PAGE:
Mums don’t always know best

Snacking is bad for you. Does this phrase sound familiar? Course it does because we’ve all been force-fed it since way back when. It still rings around my skull like a bad headache each time I reach for the fridge. Well get this: science tells us that snacking on some foods can do more good than harm, as it can improve brain power. Feel cheated now don’t you? Well before you kick off, read below to get your facts straight.

Firstly, credit where its due for the scientists of Reading University. It was these talented folk who realised that the plant chemicals in blueberries have a habit of getting up close and personal with nerve cells (neurones). This then enhances communication between neurones and stimulates regeneration. The fall-out? A boost in short and long term memory.

And it’s not just blueberries. You can throw the likes of strawberries, grapes, chocolate, tea and soya beans into the mix too. So what else makes them a cut above? Well they all contain plant pigments called flavonoids, which even sound impressive. They act as antioxidants in the body which do all the dirty work of mopping up the chemicals that damage cells.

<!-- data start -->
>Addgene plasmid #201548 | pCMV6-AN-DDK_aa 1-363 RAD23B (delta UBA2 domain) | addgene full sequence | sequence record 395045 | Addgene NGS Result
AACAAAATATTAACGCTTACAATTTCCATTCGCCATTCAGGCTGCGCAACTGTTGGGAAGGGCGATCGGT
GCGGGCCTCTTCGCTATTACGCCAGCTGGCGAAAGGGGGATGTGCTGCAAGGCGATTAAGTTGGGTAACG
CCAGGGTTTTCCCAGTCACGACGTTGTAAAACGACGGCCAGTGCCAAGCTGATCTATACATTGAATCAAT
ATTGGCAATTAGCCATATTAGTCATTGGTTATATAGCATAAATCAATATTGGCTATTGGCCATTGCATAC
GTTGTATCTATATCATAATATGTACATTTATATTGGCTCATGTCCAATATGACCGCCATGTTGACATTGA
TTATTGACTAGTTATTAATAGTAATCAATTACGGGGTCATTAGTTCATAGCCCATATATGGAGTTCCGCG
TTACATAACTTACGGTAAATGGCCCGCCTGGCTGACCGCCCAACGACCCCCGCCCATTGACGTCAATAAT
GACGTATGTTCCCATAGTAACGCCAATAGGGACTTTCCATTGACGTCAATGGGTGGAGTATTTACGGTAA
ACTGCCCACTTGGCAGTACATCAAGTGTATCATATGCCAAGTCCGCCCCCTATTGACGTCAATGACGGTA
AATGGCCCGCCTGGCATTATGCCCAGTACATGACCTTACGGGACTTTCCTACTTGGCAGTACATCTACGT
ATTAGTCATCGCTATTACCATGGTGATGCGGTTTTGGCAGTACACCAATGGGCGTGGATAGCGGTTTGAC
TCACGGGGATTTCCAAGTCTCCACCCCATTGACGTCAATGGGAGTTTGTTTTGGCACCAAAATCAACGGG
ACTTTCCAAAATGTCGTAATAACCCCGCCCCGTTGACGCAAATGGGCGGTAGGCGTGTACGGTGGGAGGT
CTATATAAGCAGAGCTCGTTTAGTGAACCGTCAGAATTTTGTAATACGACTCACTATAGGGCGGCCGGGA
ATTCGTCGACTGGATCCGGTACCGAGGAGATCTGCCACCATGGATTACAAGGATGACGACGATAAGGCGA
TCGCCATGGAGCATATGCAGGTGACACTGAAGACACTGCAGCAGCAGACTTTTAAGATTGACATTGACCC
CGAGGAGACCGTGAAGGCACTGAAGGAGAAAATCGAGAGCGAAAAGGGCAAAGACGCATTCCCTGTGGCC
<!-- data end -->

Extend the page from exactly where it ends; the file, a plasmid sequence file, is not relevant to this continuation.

There’s more up their sleeve too. As well as boosting memory, they can reduce blood cholesterol and lower the risks of cancer, asthma, osteoporosis and heart disease. Maybe it’s why low heart disease rates amongst the French is connected to all the red wine they sup.

See both these sites for the research:

So what future uses can these flavonoids be pencilled in for? Helping people with dementia? Alzheimer’s maybe? Whatever it is, someone somewhere will be getting on with it as we speak.

Realise the health benefits of food as:

  • psychologist testing memory or other mental abilities in people eating different foods
  • neuroscientist examining molecular changes in neurones exposed to certain flavonoids
  • An epidemiologist studying the way diet is related to health, based on studies of large numbers of people
  • dietician advising people how to incorporate beneficial foods into their diet
  • nurse or carer, helping old people dealing with memory loss, and encouraging them to eat beneficial foods
  • pharmacologist developing new drugs to improve memory, based on beneficial plant chemicals
  • food scientist understanding how blueberries become high in flavonoids and breeding varieties with enhanced health benefits

*Antioxidant = any chemical that can counteract the damaging effects of oxygen in tissues.